Master of Science (MS)
Semester of Degree Completion
Gail J. Richard
Previous research has investigated the effects of tactile stimulation on autistic behavior in the realm of occupational therapy (McClure, & Holtz-Yotz, 1991; Zissermann, 1991); however, no studies were found which investigated the effects of tactile stimulation on autistic behavior within the realm of speech-language pathology. This study was conducted to examine the effects of tactile stimulation on task-related behaviors and language comprehension.
The subjects were two school-aged males with Pervasive Developmental Disorder (Autism) grouped for speech-language therapy. The subjects exhibited difficulties in modulating sensory input in the areas of tactile/proprioceptive functioning, as assessed by an occupational therapist. Both subjects were given tactile stimulation in the form of stress balls to use during a receptive/expressive language comprehension activity. The frequency of task-related behaviors was recorded, as judged by the number of off-task behaviors and extraneous physical behaviors, when tactile stimulation was provided and absent. In addition, language comprehension was assessed by recording the number of task-related verbalizations and non-task-related verbalizations when tactile stimulation was present and absent. Finally, the frequency of appropriate and inappropriate utilization of tactile stimulation was recorded as well.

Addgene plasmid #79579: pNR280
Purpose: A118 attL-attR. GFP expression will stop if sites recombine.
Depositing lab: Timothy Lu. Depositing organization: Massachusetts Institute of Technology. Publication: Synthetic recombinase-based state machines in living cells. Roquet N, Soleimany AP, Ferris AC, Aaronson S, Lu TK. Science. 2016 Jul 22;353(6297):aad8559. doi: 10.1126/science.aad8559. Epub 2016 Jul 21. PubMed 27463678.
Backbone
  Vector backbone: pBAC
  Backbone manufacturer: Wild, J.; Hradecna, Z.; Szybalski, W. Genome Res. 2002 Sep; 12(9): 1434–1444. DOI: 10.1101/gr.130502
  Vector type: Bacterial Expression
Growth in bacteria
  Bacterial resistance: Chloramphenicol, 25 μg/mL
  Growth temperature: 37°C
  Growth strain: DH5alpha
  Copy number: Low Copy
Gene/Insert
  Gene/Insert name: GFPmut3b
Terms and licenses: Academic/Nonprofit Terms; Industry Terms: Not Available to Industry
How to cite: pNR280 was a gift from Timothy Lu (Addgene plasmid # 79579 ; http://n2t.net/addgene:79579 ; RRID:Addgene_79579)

Results of the study revealed a significant difference between the frequency of off-task behaviors and the presence of tactile stimulation. When tactile stimulation was provided, the number or off-task behaviors decreased as compared to when tactile stimulation was not provided. In addition, a significant difference was found between the frequency of extraneous physical behaviors and the presence of tactile stimulation. When tactile stimulation was provided, the number of physical movements decreased as compared to when tactile stimulation was not provided. A significant difference was not found between task-related verbalizations and non-task-related verbalizations when tactile stimulation was provided. Finally, results revealed a significant difference between appropriate and inappropriate use of tactile stimulation, indicating that when tactile stimulation was provided it was used appropriately.
These findings suggest that the use of tactile stimulation could be successful in reducing the frequency of off-task behaviors in certain individuals with autism, which could, consequently, facilitate improved attention to educational tasks. In addition, when tactile stimulation is provided to individuals with autism, it could significantly reduce the frequency of extraneous physical behaviors displayed; consequently, the amount of disruptions caused by the student and others around the student would be reduced. These implications could be of assistance to individuals providing educational related services to individuals with autism.
Patterson, Lynn A., "Assessing the Effectiveness of Tactile Stimulation for Task-Related Behaviors and Language Comprehension on Two Children with Autism" (1998). Masters Theses. 1712.